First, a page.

An interesting article, articulating the so-called Wilderness Paradox--the notion that to effectively protect wilderness, you need to raise awareness of the potential threats to it, but that to raise awareness brings crowds of nature lovers, and fundamentally alters the experience of being there.
However, I think the author overstates the case somewhat. Looking at a place that's even more heavily used than the Wind Rivers one can take the example of Yosemite National Park, for example. About 3.8 million visitors each year visit the park, mostly during the compressed "tourist season." Very few of those visitors get out of the seven square miles of the Yosemite Valley, however.
So yeah; Yosemite Valley is in and of itself a spectacular location. No doubt about it. But Yosemite National Park is almost 1,200 square miles. If the visitation is concentrated on only seven of that, then there's a lot more park to see, and much of it is extremely lightly visited backcountry--again, by relative terms.
That's true of the Wind Rivers mentioned in the article above as well. Sure, the Titcomb Basin and Cirque of the Towers areas are fairly heavily visited, especially considering that they are not easily reached by the casual--both being far from any road. But the Wind Rivers are vast, and one can easily find days and days of solitude in the mountains, and enjoy scenery every bit as spectacular. It's still easy to "have it all" in the Wind Rivers (or even Yosemite National Park) if one is simply aware of the issue and willing to do some minimal planning around it.
And, of course, in both cases, there are other nearby scenic wonders that are not national parks, and don't have the same kind of visitation numbers anyway. The Beartooths or the Absarokas in Wyoming and right across the border in Montana, for example, or the Gros Ventres, have much of the same scenic grandeur as the Winds or even the Tetons--without the crowds. If Yosemite isn't your speed, have you tried the Ansel Adams or John Muir Wildernesses right next door? Or even going a bit further south to King's Canyon National Park?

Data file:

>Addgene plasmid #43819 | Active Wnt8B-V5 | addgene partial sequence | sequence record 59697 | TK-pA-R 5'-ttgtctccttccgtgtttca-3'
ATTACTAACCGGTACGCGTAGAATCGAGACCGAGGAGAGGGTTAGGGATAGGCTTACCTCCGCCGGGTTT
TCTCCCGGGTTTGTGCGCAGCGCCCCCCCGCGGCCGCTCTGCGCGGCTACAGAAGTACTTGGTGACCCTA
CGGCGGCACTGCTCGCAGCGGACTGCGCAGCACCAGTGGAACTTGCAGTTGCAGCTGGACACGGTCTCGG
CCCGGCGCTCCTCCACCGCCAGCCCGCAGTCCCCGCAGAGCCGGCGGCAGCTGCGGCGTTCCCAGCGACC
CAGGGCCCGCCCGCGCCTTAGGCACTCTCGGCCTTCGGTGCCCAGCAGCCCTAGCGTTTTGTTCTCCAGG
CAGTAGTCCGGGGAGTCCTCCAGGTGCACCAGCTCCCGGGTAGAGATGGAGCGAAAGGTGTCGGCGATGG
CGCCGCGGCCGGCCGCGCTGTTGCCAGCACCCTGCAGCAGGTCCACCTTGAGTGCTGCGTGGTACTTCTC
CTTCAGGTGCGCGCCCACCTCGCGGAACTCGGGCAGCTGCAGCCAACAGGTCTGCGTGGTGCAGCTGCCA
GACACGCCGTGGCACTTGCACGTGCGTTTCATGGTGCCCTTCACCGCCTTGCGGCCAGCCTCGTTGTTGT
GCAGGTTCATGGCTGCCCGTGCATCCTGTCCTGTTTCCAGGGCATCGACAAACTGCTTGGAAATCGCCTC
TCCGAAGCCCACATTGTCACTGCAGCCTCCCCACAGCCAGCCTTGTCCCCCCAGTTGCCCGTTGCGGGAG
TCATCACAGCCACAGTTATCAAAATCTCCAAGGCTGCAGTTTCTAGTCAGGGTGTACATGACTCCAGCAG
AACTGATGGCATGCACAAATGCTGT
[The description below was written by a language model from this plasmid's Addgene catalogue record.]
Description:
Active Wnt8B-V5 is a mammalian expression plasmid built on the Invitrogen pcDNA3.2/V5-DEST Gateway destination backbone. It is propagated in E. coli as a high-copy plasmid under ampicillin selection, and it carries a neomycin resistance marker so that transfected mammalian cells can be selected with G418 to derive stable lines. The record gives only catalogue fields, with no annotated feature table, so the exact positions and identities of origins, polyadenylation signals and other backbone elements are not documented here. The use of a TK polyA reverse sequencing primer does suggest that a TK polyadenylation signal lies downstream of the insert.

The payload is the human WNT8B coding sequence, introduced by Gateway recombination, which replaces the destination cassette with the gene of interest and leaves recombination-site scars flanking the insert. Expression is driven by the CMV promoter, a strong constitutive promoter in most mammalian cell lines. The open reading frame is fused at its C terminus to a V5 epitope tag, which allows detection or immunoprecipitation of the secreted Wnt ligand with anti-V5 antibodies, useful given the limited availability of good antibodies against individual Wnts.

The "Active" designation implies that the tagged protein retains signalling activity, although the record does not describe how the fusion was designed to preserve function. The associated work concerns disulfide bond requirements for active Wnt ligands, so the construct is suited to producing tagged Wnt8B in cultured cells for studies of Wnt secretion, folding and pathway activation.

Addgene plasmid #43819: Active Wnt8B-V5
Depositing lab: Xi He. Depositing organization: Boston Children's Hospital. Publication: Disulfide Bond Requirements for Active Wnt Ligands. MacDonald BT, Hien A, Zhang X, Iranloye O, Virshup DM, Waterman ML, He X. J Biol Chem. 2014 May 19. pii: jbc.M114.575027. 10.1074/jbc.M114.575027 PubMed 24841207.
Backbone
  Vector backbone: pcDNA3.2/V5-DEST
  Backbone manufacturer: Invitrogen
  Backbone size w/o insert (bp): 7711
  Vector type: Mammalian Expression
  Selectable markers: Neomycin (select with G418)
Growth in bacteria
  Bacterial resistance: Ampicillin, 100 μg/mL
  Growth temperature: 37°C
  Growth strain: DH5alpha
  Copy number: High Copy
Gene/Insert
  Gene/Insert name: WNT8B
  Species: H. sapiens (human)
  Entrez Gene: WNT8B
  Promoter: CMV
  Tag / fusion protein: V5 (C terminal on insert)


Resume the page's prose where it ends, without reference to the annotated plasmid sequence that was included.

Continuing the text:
And this is in California, near large population centers. Going on a summer weekday, you can still find awesome solitude... if you really want it.
That doesn't mean that the issue of the Wilderness Paradox is nonexistant, just that it's over-stated. Could it change? Could the situation become worse? Of course, but I don't see that has likely in the next few decades. Backpacking and hiking are more popular now than ever before, and the population of the US has grown tremendously in the last century. But that growth is slowing dramatically and backpacking isn't likely to become more popular than it already is. A few locations will always have to be sacrificial lambs; offered up to the masses to enjoy in crowds. Places like the Grand Canyon (where you can also find solitude, if you just get off the rim roads), Yosemite Valley, Great Smokey Mountains National Park, the Upper Geyser Basin in Yellowstone, or a few other such places. Even, to a lesser extent, places like Cirque of the Towers, Titcomb Basin, Thousand Island Lake, the Chicago Basin, etc. meet this criteria. But by serving as magnets for crowds, support for the protection of wilderness grows, we have a gateway avenue to introduce our less ruggedly inclined wives and children and friends to the love of the outdoors via easily accessible, day-hike accessible spectacular scenic areas, and they serve as magnets for people, oddly allowing other nearby areas, many of equal scenic splendor, to be left alone.